Flutterwave chief executive Olugbenga “GB” Agboola was among the panelists at the US-Africa Leaders’ Summit in Washington, D.C. Photo: Supplied/Ventureburn
Flutterwave chief executive Olugbenga “GB” Agboola was among the panelists at the US-Africa Leaders’ Summit in Washington, D.C. Photo: Supplied/Ventureburn

“The three major pillars that can help Africans effectively leverage digital transformation for inclusive and sustainable development are payment, commerce and logistics,” said Flutterwave chief executive Olugbenga “GB” Agboola.

Speaking at the US-Africa Leaders’ Summit in Washington, D.C., Agboola argued that these pillars supported the cross-border movement of money, people, goods, and services without barriers.


Olugbenga was a panelist in discussion titled “How Can the U.S. Support an Inclusive Digital Transformation in Africa?” at the international summit hosted by the Carnegie Endowment for International Peace.

Agboola, while speaking, acknowledged challenges to the growth of digital transformation in Africa. He said, “For Flutterwave to build a payment infrastructure that connects more than 30 of 50+ African countries, we had to visit every country in the continent, get different licenses, build partnerships and connect with regulators. At the end, we have over 500 payment partner integrations at Flutterwave that must be maintained daily.”

Other panelists included Engr. John Tanui, principal secretary of the state department for ICT and digital economy in Kenya, as well as Lacina Kone, director-general and chief executive of Smart Africa, and Christopher Burns, chief digital development officer at the US Agency for International Development and director for technology in the innovation, technology, and research hub at USAID.

Burns spoke on the need for countries to embrace the responsible use of digital technologies. He added, “When you look at the investment that has been made across the continent over the past 20 years, they are deliberate investments that track everything from policy to infrastructure to services to capacity building”.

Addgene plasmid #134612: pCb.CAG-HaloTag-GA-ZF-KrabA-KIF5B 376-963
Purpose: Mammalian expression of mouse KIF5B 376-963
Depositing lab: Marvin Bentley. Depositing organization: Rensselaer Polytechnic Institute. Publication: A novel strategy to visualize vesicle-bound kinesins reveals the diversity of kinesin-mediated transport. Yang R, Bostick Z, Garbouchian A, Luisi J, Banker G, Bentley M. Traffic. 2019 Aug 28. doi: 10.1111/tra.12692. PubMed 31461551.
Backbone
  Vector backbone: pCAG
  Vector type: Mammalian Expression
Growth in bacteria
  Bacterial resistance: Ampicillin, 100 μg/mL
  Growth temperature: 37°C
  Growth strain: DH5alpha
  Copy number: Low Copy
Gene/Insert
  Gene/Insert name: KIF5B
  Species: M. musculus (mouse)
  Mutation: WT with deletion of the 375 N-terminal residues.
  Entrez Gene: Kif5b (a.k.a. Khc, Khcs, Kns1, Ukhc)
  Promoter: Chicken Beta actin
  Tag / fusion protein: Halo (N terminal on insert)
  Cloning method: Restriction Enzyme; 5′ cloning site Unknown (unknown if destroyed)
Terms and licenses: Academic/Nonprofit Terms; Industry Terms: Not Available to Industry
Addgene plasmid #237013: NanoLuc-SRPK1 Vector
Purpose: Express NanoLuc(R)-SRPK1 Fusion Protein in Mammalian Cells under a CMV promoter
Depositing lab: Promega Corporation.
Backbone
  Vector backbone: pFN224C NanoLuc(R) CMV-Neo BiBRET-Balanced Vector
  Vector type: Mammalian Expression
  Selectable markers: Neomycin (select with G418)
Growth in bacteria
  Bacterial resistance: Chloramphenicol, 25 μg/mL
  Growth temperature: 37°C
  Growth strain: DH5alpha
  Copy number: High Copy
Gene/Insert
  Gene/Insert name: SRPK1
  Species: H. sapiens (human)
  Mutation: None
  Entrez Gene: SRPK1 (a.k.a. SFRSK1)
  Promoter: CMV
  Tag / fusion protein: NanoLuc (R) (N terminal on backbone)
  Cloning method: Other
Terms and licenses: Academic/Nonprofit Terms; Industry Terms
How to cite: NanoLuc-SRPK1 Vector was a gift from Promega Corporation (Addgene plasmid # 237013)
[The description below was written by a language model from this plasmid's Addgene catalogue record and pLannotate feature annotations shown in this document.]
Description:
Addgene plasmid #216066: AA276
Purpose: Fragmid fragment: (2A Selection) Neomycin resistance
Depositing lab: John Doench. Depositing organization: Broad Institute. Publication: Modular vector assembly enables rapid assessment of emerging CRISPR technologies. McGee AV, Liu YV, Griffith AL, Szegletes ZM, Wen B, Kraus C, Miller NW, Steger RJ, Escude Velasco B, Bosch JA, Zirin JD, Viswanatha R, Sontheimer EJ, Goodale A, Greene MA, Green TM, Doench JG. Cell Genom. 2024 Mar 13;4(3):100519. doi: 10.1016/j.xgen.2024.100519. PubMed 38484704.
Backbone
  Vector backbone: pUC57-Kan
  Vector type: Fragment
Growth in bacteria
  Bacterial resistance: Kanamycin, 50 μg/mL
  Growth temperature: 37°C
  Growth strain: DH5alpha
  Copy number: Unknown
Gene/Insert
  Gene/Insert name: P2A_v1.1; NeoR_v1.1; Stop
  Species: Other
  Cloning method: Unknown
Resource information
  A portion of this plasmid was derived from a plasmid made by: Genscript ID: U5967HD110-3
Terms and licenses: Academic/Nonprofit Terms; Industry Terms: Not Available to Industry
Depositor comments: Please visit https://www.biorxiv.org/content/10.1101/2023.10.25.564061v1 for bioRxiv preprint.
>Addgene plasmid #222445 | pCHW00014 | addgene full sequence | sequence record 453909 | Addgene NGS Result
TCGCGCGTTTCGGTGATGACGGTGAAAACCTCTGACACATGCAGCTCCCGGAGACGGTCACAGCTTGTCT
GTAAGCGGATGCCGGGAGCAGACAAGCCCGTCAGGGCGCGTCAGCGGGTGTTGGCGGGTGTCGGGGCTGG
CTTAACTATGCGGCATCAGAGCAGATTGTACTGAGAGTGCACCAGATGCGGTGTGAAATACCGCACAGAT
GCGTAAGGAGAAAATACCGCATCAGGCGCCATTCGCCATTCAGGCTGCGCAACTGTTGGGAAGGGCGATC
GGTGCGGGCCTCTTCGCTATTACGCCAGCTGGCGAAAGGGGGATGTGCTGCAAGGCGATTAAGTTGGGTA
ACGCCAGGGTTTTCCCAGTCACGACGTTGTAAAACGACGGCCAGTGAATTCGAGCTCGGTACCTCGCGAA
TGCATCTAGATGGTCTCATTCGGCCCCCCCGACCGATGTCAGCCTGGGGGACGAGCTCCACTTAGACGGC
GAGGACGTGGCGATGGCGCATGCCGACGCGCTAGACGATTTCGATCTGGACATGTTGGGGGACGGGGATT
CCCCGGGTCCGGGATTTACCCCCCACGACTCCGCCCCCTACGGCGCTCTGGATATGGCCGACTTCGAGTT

The reasons for this nascent investment strategy across Africa include, “a better understanding of digital transformation and its attendant risks, the effect of Covid-19 in speeding up digital transformation in the continent and the USAID Digital Strategy which has made the promotion of secure, open, and inclusive country-level digital ecosystems across the world a priority for the US.”

Dr Zainab Usman, senior fellow and director of the African programme at the Carnegie Endowment for International Peace highlighted the importance of uniform growth of Africa’s digital ecosystem.

The digital transformation in Africa comes with its risks, added Tanui. He commented on how the Kenyan government enables innovation. “The Kenya government, through many bills and initiatives like Kenya Information and Communication Act, ICT Universal Fund, Data Protection Act, Kenya National Innovation Agency, Digital Economy Bill, and the Startup Bill has been working hard to ensure a functioning legal and regulatory environment that does not stifle innovation.”

He also highlighted the efforts of the government to provide opportunities for innovators to pilot and commercialise their ideas within a reasonable time frame. “We established the National Council of Science, Technology, and Innovation, the Kenya National Innovation Agency with research funds to support innovative and promising ideas.”

Lacina highlighted that bold and innovative commitment from African heads of state and government, like the SMART Africa alliance, which consists of 36 African countries, will accelerate sustainable socio-economic development.

He said, “What we at SMART Africa and other stakeholders should do is policy harmonization of the continent for investors to see Africa as a 1.3 billion market. We can become a startup continent, have more than seven unicorns like Gbenga’s Flutterwave and improve intra-Africa trade when we leverage on our youthful population and harmonize our regulations.”

The panelists agreed that investments aimed at achieving an inclusive digital transformation of Africa must be deliberate, holistic, and collaborative to include national government, private sectors, global players like the US, and civil societies.